Longtime Dade judicial assistant Terry Sullivan approached a rising young assistant public defender named Stanford Blake in the mid-1970s and said:
“I can tell you’re going to be a judge one day. And I’m going to be your J.A.”
Sure enough, when Blake won election in 1994, Sullivan joined him for 15 years, calendaring his court cases, answering phones calls and warmly welcoming lawyers, judges and reporters to chambers.
Sullivan’s prediction was a testament to her impressive longevity and love for the job. For more than 47 years, she served as a judicial assistant for nine judges at Miami’s criminal courthouse before retiring in 2009.
Sullivan died Aug. 6 in Palm Bay after a short battle with pancreatic cancer. She was 83.
Sullivan was a strong-willed institution within an institution, boasting an amazing memory of cases, deft touch with callers and lawyers and a keen eye for gripping stories, never hesitating to pass along story tips to a roster of Miami Herald reporters.
“She was a very loyal and she knew the system better than anyone,” said Blake, still a Miami-Dade Circuit Court judge, now in the civil division.
Said former Miami Herald courts reporter Manny Garcia, now editor of El Nuevo Herald:
“She took a generation of Herald reporters under her wing when we all walked into the Richard Gerstein Building, clueless, and scared, covering the circus that is the courthouse,” Garcia said.
“She was a guardian angel who could get us files on deadline, tip us off to big plea deals or to hysterically funny stories. She had an editor’s mind and a reader’s eye and she loved us all. She called us her children. She often made me look like a genius with her tips.”
Sullivan began her courthouse career in April 1962. She worked mostly uninterrupted for several judges: Gene Williams, Moi J. L. Tendrich, Francis J. Christie, Alfonso Sepe, Jonathan Colby, Henry L. Oppenborn, Jr., Rosemary Jones, Kaye and Blake.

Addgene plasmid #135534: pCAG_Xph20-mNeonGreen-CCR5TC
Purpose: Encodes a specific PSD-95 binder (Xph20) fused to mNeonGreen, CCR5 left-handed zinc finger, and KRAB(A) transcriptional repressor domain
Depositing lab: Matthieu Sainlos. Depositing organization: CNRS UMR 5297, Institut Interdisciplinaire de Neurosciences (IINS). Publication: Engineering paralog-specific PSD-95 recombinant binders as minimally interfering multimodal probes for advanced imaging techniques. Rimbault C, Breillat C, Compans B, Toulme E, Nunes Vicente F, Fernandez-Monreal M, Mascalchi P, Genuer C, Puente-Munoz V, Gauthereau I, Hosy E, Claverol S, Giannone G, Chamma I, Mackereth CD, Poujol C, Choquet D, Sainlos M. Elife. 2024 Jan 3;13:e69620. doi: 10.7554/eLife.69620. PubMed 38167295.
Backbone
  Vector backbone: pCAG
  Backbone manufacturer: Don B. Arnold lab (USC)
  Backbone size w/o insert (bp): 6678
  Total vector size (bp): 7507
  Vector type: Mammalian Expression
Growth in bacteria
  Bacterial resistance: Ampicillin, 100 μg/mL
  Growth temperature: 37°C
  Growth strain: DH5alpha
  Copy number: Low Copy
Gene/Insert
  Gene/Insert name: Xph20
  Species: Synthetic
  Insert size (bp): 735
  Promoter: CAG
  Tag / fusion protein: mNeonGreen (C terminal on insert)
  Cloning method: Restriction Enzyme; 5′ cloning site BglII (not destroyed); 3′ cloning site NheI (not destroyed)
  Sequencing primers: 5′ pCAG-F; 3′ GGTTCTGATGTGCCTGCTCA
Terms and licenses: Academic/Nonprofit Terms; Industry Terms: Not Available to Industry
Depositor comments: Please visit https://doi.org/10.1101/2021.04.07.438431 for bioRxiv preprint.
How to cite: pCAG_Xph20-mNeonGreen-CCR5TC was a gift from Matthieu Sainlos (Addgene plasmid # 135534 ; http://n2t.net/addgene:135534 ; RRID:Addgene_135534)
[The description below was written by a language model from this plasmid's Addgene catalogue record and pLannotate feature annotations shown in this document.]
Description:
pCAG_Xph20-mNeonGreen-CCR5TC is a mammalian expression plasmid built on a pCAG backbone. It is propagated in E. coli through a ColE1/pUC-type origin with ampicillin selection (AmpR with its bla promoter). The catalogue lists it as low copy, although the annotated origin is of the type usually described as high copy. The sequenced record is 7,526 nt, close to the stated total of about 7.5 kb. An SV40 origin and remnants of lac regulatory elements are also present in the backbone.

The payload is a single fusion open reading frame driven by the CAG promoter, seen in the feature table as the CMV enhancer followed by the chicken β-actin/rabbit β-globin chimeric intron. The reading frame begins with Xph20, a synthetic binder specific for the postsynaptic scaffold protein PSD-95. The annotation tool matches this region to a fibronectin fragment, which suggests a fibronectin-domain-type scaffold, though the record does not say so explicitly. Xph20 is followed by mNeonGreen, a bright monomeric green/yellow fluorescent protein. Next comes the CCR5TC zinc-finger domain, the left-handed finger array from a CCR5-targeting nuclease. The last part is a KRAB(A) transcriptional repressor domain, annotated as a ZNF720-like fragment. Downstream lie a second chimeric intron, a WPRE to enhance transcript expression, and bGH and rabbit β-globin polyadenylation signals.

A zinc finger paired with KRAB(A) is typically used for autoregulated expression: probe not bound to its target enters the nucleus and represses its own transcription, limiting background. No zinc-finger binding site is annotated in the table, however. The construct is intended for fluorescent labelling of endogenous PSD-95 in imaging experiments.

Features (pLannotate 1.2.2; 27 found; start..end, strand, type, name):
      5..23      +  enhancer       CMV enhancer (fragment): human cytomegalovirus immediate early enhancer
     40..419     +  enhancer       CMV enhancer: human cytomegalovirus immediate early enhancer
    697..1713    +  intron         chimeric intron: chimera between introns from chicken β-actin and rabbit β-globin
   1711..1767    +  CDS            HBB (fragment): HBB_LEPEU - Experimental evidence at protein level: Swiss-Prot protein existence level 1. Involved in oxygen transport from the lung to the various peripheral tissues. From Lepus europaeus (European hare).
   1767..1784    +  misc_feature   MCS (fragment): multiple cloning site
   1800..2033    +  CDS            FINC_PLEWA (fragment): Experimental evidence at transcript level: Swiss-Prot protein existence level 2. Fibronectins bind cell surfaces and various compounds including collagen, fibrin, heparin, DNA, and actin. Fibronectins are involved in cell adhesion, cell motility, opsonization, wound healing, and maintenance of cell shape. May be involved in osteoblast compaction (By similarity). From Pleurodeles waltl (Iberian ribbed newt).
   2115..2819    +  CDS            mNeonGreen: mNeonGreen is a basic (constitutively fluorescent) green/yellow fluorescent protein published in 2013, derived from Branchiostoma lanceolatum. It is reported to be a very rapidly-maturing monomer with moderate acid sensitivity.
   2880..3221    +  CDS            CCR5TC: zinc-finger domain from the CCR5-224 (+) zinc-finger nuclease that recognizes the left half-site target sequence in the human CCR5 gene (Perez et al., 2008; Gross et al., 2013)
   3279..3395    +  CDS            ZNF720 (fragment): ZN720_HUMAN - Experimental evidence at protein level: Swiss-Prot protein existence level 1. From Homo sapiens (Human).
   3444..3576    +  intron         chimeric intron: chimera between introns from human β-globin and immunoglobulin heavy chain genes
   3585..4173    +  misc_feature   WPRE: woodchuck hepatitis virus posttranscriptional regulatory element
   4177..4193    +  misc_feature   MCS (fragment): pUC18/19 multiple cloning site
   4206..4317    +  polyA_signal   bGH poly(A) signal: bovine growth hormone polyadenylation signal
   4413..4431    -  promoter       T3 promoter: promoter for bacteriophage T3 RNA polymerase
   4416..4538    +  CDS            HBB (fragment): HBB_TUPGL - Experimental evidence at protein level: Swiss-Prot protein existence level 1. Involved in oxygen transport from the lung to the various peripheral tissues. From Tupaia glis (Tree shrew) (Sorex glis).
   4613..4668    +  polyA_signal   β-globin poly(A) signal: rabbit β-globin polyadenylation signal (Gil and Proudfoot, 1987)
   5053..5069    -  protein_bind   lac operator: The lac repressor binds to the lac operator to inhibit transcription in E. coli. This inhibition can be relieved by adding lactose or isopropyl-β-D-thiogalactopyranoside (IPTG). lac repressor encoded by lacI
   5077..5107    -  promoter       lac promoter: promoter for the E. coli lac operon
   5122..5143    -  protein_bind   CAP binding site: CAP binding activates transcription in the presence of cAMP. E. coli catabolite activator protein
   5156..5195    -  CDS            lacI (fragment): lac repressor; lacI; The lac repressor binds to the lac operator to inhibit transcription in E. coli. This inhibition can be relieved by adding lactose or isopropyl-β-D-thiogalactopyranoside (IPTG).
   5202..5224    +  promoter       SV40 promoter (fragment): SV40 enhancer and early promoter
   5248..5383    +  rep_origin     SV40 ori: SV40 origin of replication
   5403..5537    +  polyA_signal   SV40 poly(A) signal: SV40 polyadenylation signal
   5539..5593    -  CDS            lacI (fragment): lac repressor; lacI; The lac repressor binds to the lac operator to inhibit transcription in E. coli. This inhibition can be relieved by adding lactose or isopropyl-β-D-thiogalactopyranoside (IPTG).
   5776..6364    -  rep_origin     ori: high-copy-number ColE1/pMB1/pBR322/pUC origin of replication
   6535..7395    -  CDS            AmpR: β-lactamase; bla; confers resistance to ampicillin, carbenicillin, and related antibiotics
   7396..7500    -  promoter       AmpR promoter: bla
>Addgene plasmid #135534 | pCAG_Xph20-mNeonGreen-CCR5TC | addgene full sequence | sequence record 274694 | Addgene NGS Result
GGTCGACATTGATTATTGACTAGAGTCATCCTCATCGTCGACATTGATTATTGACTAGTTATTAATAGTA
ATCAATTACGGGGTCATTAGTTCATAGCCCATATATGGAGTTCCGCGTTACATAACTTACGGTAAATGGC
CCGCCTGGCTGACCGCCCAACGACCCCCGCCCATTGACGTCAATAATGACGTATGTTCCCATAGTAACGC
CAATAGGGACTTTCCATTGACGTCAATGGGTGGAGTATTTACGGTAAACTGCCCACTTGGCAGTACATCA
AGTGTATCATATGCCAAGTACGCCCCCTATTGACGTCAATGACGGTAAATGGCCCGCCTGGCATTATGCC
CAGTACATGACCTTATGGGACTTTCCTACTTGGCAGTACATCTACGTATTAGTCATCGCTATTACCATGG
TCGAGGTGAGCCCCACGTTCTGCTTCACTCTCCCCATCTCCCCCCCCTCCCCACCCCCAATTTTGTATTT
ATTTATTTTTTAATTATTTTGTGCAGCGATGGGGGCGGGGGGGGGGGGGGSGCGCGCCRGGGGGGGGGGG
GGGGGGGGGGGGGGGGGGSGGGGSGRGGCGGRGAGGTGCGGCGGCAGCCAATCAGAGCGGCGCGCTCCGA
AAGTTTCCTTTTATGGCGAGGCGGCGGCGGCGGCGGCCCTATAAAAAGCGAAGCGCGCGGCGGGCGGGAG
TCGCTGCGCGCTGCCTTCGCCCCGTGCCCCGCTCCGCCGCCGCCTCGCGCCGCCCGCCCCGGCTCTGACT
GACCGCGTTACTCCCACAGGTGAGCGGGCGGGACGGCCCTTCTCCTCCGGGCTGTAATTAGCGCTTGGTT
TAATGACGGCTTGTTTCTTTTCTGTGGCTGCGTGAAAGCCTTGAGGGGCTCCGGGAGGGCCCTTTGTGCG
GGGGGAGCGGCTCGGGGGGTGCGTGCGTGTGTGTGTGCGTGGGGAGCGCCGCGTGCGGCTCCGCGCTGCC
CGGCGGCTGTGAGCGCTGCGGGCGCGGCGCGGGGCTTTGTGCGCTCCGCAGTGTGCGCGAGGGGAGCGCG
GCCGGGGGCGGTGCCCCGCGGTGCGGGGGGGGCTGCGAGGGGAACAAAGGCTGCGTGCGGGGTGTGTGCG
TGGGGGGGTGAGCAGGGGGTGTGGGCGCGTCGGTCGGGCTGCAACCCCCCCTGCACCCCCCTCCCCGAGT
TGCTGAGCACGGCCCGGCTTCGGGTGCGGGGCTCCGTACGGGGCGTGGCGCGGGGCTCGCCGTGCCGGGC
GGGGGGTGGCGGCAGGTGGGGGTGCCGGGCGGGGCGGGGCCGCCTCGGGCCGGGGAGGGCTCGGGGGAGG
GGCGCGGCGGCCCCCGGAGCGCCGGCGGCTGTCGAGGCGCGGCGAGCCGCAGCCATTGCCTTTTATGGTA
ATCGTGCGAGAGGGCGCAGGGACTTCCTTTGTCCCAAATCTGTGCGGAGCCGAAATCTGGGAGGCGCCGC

One of four siblings, Sullivan was born in Hartford, Conn., on April 23, 1930.
After her marriage, she moved to South Florida in her early 20s. Though she ultimately divorced, Sullivan stayed on in Dade, working at a local police department answering non-emergency phone calls.
Sullivan eventually joined the criminal justice system as the assistant for Williams.
“She loved Gene Williams. He was such a great person and a great mentor for her,” said her sister, Rita Amaio, 73, of Connecticut.
Back in the early 1970s, Williams handled all arraignments, and with Sullivan handling his master calender, Sullivan earned the nickname “Judge Terry.”
She cared deeply about the victims of crimes that played out in her judges’ courts. And she was very opinionated.
In 1994, after one judge dismissed her, Sullivan penned a stern letter to The Miami Herald complaining about the lack of tenure afforded state judicial assistants.
“The Dade County court system has been my life for so many years, and my intentions were to continue to give it my all. Suddenly, my career is over,” she wrote. “However, my belief in the justice system shall not waiver. I believe in due process with justice, fairness, and equality for all.”
Soon after, Sullivan caught on with Judge Blake, who went on to become the chief administrative judge for the criminal division.
She had a soft side, never hesitating to hand out sweets to lawyers or reporters visiting chambers. She taught Judge Kaye how to master crossword puzzles.
She carefully clipped news articles of Blake’s trials and fashioned them into a scrapbook. She was also known for her love of pigs — for decades, lawyers filled chambers with ceramic and plastic figurines, which she later donated to charity.
And it was not uncommon for her to write postcards or letters from her beloved train trips. Sullivan, who disliked flying, would take sleeper-car train trips touring across the United States and Canada.
“She was always accommodating and helpful to the lawyers in scheduling, and she loved to watch trials,” said Miami defense law Bruce Fleisher. “She loved the drama of trials.”
Sullivan retired to Palm Bay in October 2009, but stayed busy with volunteer work. She answered phones at the local police department and worked at a hospital gift shop until she was diagnosed with cancer in June.
She is survived by her sister, Rita, her son, Christopher, of Ocala; great grandchildren: Christopher and Elizabeth. She is predeceased by brother Joseph A. Amaio, and sister Mary Amaio Paar.